5 December 2018

In Canada’s only officially bilingual province, Inclusive Excellence and Engaged Leadership - the central themes of the Pierre Elliott Trudeau Foundation’s Future Forums - sometimes speak to questions involving both language and identity.

As the Future Forums visited New Brunswick for consultations in Fredericton and Moncton, participants highlighted language and Indigenous inclusion as pressing issues in the province.

In a conference room at the University of New Brunswick, participants, many of whom were academics, considered the themes from the province’s unique perspective.

Catherine Holtmann is a professor at UNB and Director of the Muriel McQueen Fergusson Centre for Family Violence Research. Holtmann, the host of the consultation, said that less populous regions have a distinct advantage when it comes to conversations about inclusion and finding new ways to work together: people know one another.

“The circles are small enough that you can talk to people who have power and influence in different sectors of society, because you meet them on a regular basis,” Holtmann said. “That’s both a challenge and an opportunity.”

The challenge is that there is a smaller pool of people to draw upon. The opportunity is that people can – and do – get to know one another and get involved in ways that may not happen in larger centres.

That participatory approach increasingly means different communities are invited to the table.

Amanda Reid-Rogers is the newly appointed Piluwitahasuwin (Assistant Vice-President Indigenous Engagement) at the University of New Brunswick.

“It’s not as though I have numbers behind me to make my voice louder,” she said, noting that Indigenous communities represent about five percent of the population in the province.

“There have to be people who are willing to step aside and let an indigenous person speak,” she said. Within the academic context, that is happening more and more.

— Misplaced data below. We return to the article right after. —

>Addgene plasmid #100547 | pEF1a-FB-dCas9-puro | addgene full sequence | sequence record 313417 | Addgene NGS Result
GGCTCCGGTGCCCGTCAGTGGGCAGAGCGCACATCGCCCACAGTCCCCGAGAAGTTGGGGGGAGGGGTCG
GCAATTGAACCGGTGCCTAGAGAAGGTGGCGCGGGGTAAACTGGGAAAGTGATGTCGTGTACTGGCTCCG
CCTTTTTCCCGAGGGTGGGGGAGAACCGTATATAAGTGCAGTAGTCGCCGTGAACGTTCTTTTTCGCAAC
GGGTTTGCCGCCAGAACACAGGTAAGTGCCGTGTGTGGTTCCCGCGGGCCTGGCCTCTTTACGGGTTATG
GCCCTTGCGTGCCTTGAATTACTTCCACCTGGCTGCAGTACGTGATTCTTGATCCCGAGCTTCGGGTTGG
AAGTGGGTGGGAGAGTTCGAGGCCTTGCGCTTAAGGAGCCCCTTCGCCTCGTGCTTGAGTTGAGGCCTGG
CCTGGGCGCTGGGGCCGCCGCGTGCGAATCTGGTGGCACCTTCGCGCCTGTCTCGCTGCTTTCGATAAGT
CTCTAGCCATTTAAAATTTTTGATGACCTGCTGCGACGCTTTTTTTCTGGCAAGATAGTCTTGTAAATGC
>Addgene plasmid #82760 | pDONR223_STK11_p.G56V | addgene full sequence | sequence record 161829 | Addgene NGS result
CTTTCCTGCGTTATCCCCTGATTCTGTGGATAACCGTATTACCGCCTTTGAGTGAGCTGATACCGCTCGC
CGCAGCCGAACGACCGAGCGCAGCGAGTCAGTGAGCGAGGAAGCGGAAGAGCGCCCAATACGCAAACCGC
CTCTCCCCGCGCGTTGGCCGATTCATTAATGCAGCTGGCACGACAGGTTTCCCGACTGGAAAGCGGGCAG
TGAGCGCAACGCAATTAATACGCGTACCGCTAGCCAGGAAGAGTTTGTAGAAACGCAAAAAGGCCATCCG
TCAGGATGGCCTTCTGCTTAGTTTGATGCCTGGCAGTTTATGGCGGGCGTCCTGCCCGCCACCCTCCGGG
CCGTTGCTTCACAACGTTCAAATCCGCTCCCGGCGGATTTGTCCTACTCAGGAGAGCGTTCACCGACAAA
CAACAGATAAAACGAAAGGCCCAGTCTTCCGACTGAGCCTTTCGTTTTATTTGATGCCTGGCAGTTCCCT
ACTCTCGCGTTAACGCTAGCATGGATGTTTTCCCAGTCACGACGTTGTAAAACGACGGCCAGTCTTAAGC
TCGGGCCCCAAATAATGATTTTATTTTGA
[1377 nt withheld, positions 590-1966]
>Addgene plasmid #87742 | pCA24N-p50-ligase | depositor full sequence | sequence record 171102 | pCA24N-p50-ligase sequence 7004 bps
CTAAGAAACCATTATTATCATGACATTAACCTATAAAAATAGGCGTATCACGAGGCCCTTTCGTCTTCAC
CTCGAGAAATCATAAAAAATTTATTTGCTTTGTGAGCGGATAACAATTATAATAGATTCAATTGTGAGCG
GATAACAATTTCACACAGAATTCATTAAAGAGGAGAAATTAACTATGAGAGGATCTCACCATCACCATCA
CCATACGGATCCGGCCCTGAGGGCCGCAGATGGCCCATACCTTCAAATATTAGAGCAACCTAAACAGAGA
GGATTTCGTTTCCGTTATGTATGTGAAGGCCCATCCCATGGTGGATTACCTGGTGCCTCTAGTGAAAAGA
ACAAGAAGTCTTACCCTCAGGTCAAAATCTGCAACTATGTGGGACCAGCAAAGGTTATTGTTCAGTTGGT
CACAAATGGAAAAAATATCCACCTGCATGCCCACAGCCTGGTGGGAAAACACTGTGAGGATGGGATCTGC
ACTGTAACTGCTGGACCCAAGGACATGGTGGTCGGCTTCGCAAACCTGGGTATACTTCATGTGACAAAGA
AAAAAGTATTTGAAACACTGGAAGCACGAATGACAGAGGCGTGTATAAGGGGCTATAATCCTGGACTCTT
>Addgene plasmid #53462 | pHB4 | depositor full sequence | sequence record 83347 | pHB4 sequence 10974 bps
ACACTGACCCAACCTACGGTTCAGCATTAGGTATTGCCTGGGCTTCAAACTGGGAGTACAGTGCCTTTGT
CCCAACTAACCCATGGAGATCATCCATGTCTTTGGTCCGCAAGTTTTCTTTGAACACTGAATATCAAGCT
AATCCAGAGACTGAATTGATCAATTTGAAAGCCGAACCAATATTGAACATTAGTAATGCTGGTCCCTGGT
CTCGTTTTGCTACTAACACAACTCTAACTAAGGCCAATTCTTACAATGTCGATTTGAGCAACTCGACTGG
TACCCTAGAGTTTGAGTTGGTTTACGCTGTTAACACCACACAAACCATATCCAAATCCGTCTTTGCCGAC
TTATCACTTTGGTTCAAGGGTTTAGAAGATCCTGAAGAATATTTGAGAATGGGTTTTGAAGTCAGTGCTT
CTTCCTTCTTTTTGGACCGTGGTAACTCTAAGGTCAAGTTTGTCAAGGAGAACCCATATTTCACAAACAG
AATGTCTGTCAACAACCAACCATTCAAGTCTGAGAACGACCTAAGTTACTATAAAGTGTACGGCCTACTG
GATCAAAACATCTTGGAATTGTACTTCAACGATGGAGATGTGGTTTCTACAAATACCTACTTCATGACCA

At the Université de Moncton, the conversation continued among a different and diverse group.  Among them was Bernard Richard, a 2012 Pierre Elliott Trudeau Foundation Mentor. He serves as a senior advisor at the Mi'gmaq Child and Family Services of New Brunswick Inc., working with several Indigenous communities in the province.


Richard said in spite of New Brunswick’s official bilingualism, language is sometimes viewed as an obstacle to inclusive discussions.

“Some people have the sense that official bilingualism can prevent other New Brunswickers from realizing their dreams,” he said, noting this sentiment re-emerged during the recent provincial election campaign.

"We are now asking questions. We need to speak, to dialogue, and to listen a little more.”

There are grassroots organizations committed to bringing people together for such discussions around inclusion and social cohesion. Nadine Duguay-Lemay is the CEO of Dialogue NB.

"When people really feel listened to, when they feel valued, and when they feel connected, they have a sense of belonging,"  she said. "If we all worked on that - every organisation, every school, every company - imagine the impact that could have."